On Tuesday evening, Chilmark selectmen discussed a survey report that called for significant repairs and upgrades to the electrical infrastructure of Menemsha Harbor. The town’s inspector of wires, Cole Powers, authored the report but was not present. However, Mr. Powers had been in touch with the town hours earlier.
“I spoke with him today at the request of the Harbor Advisory Committee,” selectman Jim Malkin, the board’s harbor liaison, said. Tim Carroll, the town’s executive secretary, was on the call as well, he said. They asked Mr. Powers to draft a work plan based on his report and to include a rough cost estimate for that plan, Mr. Malkin said, with the goal, after it’s vetted by the Harbor Advisory Committee, of presenting the plan and associated costs at a special town meeting on Nov. 27.
Marine electric current caused problems at the harbor throughout the summer and shocked some bathers in degrees ranging from “tickles” to body-shaking jolts. Officials thought the problem had been eliminated after the installation of grounding wire between electrical panels and the transient dock, but Mr. Malkin learned it may have lingered.
“He did, in his conversation, surprise me by mentioning that we still have stray voltage around,” Mr. Malkin said. “I thought that at the meeting where I wasn’t present that he had said that there wasn’t any more stray voltage.”
Mr. Malkin’s fellow board members had different interpretations of what Mr. Powers meant.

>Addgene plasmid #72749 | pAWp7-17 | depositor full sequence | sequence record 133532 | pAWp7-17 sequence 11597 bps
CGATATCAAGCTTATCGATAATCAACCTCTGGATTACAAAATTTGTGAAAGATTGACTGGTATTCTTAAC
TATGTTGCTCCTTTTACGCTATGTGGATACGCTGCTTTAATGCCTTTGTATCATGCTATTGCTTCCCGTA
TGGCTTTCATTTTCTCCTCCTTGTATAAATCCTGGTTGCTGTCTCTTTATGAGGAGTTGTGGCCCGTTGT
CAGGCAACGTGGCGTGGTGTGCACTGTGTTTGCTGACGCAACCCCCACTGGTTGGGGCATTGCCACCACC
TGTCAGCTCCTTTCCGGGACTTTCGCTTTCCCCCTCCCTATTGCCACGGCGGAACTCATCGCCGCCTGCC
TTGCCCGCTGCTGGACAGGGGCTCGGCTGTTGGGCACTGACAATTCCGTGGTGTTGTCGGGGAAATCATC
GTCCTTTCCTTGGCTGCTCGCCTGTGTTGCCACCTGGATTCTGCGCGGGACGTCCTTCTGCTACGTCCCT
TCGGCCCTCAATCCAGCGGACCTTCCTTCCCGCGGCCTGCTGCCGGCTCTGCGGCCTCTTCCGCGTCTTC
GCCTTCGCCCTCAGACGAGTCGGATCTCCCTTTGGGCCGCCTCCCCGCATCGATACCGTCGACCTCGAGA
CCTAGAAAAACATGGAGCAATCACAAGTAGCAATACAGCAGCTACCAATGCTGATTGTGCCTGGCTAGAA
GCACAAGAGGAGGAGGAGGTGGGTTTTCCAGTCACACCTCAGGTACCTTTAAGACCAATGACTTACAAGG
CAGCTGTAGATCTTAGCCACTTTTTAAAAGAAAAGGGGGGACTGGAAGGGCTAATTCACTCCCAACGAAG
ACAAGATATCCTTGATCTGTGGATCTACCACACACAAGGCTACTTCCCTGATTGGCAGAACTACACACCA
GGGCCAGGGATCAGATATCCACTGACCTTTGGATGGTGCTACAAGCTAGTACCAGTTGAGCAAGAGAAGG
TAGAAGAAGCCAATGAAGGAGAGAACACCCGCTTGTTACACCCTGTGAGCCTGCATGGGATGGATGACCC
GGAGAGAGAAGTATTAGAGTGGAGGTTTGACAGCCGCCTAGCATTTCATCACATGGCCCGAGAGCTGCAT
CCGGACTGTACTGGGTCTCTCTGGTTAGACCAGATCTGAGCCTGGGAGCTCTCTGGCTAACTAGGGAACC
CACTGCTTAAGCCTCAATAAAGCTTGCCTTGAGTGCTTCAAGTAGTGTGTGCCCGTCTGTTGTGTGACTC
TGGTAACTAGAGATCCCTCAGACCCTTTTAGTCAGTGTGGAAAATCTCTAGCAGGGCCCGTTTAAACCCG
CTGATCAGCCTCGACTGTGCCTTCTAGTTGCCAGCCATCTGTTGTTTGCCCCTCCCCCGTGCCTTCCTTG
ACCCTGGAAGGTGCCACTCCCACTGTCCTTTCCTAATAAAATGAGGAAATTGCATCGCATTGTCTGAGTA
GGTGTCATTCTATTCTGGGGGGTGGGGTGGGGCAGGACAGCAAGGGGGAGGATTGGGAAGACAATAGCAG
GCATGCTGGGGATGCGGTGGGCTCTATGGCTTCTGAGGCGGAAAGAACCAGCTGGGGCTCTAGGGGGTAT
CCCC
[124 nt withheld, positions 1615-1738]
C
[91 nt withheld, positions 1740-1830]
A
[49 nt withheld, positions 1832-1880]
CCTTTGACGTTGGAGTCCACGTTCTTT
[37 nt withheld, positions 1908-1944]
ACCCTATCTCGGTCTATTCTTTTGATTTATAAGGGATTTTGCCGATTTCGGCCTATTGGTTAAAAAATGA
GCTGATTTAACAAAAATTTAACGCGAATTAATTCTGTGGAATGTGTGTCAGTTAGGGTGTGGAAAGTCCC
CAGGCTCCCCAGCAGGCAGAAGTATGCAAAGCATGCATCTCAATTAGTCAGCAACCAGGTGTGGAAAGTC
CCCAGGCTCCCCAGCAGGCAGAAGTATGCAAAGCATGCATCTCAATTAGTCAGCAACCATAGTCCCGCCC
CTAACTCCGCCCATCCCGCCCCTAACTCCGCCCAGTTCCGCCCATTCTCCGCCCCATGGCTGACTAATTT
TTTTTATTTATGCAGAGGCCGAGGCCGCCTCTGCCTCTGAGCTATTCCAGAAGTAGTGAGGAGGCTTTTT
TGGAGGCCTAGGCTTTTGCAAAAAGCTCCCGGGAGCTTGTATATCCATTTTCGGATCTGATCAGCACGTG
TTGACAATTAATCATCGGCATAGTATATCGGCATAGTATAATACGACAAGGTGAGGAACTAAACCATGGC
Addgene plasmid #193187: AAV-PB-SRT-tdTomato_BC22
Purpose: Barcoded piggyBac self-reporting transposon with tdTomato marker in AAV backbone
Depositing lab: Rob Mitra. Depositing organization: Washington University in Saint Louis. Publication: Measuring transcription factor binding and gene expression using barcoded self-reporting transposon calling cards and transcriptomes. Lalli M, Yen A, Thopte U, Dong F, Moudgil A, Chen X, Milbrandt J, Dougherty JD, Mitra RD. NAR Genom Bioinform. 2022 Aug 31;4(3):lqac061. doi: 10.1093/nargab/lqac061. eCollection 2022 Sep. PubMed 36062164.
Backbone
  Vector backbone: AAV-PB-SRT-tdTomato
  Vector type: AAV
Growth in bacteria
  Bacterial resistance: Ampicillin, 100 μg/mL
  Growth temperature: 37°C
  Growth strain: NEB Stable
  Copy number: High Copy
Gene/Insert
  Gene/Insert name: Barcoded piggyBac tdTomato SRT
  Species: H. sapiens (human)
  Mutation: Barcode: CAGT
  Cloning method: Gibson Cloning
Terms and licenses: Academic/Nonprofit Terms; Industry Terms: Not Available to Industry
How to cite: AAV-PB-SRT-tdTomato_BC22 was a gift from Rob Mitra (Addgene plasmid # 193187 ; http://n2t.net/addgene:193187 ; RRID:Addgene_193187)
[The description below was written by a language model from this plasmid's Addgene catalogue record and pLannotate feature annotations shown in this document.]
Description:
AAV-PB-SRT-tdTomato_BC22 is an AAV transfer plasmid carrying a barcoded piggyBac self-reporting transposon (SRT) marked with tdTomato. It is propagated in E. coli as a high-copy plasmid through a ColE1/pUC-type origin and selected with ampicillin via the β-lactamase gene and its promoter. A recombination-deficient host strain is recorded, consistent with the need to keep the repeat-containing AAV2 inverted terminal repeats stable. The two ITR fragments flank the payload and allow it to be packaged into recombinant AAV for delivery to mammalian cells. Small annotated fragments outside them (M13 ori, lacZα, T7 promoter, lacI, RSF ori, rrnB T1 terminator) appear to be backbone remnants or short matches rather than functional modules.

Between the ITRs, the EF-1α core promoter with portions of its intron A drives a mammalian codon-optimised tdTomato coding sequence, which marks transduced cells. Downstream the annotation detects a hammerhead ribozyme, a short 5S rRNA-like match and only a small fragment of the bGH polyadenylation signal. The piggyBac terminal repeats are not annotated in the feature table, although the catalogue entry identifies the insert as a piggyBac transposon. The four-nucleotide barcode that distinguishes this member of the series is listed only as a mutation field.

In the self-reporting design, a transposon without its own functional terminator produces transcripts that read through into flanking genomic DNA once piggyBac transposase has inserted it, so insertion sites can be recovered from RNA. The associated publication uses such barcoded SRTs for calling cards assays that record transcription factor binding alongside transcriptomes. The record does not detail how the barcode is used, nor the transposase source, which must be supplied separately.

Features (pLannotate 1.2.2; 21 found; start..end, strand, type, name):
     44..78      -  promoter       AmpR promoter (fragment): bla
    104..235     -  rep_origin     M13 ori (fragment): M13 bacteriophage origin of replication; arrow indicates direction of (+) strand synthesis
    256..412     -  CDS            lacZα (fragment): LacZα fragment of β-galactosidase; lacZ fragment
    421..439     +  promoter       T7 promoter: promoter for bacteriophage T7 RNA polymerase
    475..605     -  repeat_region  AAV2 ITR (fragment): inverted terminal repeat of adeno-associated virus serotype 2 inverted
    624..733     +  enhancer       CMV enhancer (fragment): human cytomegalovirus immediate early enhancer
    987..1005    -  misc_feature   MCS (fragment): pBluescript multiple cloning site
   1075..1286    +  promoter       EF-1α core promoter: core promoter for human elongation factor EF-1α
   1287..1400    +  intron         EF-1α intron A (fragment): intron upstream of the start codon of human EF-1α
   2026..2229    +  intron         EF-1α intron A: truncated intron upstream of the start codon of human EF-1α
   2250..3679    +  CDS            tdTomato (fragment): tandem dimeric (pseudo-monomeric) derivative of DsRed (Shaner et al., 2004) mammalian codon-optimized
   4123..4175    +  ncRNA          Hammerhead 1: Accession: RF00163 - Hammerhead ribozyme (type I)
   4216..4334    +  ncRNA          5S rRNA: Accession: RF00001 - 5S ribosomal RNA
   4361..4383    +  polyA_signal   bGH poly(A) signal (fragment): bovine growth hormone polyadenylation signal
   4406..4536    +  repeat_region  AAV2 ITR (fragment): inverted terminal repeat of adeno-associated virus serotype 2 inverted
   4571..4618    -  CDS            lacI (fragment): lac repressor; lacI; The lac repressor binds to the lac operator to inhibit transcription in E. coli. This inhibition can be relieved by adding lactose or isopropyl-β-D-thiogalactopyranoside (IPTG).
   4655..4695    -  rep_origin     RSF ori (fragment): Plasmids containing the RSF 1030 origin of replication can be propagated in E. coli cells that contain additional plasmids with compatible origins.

“He said there’s stray voltage everywhere — all over the Island,” selectmen chairman Bill Rossi said, referring to Mr. Power’s statements at an Aug. 22 selectmen’s meeting about stray voltage being a chronic problem for both the harbor and the Vineyard as a whole because of the poor grounding properties of Island soils.
“We did have testing in Crab Corner 10 days in a row with no stray voltage from any of those tests,” selectman Warren Doty said in reference to the board’s July 25 decision to monitor seawater for voltage in the vicinity of Crab Corner and the transient dock.
“What I think he was saying is that the conductors aren’t up to code, per the new code, and therefore when you hook a GFI circuit to them, they will trip,” Mr. Carroll said.
Mr. Malkin said the board should seek clarification from Mr. Powers in regards to the extent and source of stray voltage in Menemsha.
Among the issues Mr. Powers noted in his report were marine pedestals and their posts that showed poor condition, the necessity of new and beefier feeder lines (wires) in various locations, a need for improved illumination for the bulkhead perimeter and the
steps that lead off it to the docks below, a “deteriorated” main panel that requires a replacement panel of 600-amp capacity at a minimum and further requires relocation from its present position, and the bonding of the steel bulkhead. “[The s]teel bulkhead should be permanently bonded back to Main Distribution Equipment adjacent to the harbormaster’s shack,” he wrote.
Mr. Powers later clarified to The Times that bonding means linking all portions of the harbor bulkhead and all portions of the transient dock with wiring that connects with the service panel and with grounding electrodes. Mr. Powers described the housing of the main Menemsha panel as so decayed that the bottom has fallen away and is open to the elements.
Mr. Malkin said he, Mr. Carroll, and harbormaster Dennis Jason hope to meet with Mr. Powers onsite before the week is out to plot where along the bulkhead concrete they will need to dig up to install wire. After this, Mr. Malkin said, Mr. Powers will be able to put together figures.
In other business, Mr. Carroll informed the selectmen that the town would begin soliciting for bids for revetment removal and parking lot work at Squibnocket Beach later in the week.